The Council Bluffs Community School District is preparing to apply for a five-year federal Head Start grant that could provide $2 million a year for the district’s Head Start students.

The grant would require a local match of 20 percent, which could come from other sources of preschool funding, Tracy Mathews, director of early childhood programs, told school board members Tuesday.

The main purpose of applying for the grant would be to serve more preschool students, Mathews said. The district’s goal is to serve up to 560 4-year-olds in the preschool program by 2020. However, reaching that number would require more space, more staff and more funding, she said.

“About 725 kids start kindergarten each year,” said Corey Vorthmann, chief academic officer. “About half come through our pre-K program. If we could get to 560, that would be pretty much universal preschool.”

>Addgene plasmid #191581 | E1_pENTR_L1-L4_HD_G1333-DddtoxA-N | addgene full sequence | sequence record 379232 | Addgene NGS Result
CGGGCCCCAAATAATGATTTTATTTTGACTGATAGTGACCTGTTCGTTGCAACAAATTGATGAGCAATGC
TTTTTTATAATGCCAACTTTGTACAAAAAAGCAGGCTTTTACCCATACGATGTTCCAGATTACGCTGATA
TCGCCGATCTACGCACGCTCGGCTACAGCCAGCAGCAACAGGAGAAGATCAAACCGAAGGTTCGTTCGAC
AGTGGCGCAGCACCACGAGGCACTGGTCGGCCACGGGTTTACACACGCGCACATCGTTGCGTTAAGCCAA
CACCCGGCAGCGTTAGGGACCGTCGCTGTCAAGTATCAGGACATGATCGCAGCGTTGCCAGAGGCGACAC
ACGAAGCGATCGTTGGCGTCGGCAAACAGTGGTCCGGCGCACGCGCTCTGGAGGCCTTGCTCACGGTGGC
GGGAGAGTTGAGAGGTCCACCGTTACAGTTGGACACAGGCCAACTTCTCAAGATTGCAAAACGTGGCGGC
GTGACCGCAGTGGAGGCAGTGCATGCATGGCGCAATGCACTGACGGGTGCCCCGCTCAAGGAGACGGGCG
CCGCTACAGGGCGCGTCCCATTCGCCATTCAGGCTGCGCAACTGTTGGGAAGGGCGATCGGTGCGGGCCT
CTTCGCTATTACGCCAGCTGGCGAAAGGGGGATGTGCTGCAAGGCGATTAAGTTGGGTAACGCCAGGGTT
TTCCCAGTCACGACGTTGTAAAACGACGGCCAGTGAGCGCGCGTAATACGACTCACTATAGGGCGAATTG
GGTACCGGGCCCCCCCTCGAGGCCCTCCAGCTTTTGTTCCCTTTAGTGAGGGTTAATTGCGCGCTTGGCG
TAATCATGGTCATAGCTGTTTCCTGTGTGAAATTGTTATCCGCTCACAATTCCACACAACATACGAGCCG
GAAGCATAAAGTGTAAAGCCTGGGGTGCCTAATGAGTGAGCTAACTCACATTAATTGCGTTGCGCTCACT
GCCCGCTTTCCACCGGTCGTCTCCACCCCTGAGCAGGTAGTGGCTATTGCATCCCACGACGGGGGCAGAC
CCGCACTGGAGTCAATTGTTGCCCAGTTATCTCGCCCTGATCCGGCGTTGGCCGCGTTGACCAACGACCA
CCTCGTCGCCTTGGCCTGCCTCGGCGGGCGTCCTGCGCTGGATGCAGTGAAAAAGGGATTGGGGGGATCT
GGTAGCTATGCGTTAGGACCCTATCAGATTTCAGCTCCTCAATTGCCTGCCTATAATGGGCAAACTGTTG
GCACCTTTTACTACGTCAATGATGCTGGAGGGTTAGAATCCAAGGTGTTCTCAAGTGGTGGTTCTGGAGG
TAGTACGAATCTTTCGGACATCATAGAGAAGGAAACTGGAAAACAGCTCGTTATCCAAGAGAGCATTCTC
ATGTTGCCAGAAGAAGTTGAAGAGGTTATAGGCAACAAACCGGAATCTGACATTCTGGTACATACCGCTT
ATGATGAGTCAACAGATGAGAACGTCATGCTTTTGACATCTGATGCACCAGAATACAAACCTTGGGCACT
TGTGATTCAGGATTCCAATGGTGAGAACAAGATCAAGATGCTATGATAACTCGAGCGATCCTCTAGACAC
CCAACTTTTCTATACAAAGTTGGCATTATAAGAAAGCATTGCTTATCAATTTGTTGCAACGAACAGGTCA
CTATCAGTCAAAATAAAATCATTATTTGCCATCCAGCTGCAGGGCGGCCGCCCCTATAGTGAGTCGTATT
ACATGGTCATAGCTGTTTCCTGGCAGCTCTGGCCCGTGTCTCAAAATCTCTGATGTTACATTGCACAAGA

The district can currently serve up to 538 preschoolers, including 352 full-day and 186 partial-day students, Mathews said. That number includes 3- and 4-year-old children and Head Start participants. The actual number enrolled is 503. The district saves room for children who need services or qualify for Head Start partway through the school year. It screens families monthly to see if additional children qualify.

“We have to serve any child with an (Individual Education Plan) when they turn 3,” she said.

The district receives funding for preschool from the state voluntary preschool program, Shared Visions, Head Start, the Iowa West Foundation, Title I, special education, and tuition charged to parents, Mathews said. West Central Community Action serves a total of 98 Head Start students in five district buildings.

“We are full with 98 students in those classrooms now,” she said.

The Head Start students are mixed in with other preschoolers, Mathews said. There is a staff person for every eight students. Head Start students must be from families at or below 130 percent of the federal poverty line.

“All of our preschool classrooms are capped at 16,” she said.


If the school district were awarded the grant for its Head Start sites, it would have to take over administrative and wrap-around services, Superintendent Vickie Murillo said.

“We’d have to hire more people,” she said, as well as purchasing more equipment and supplies.

The board will review the grant application before it is submitted on Nov. 20.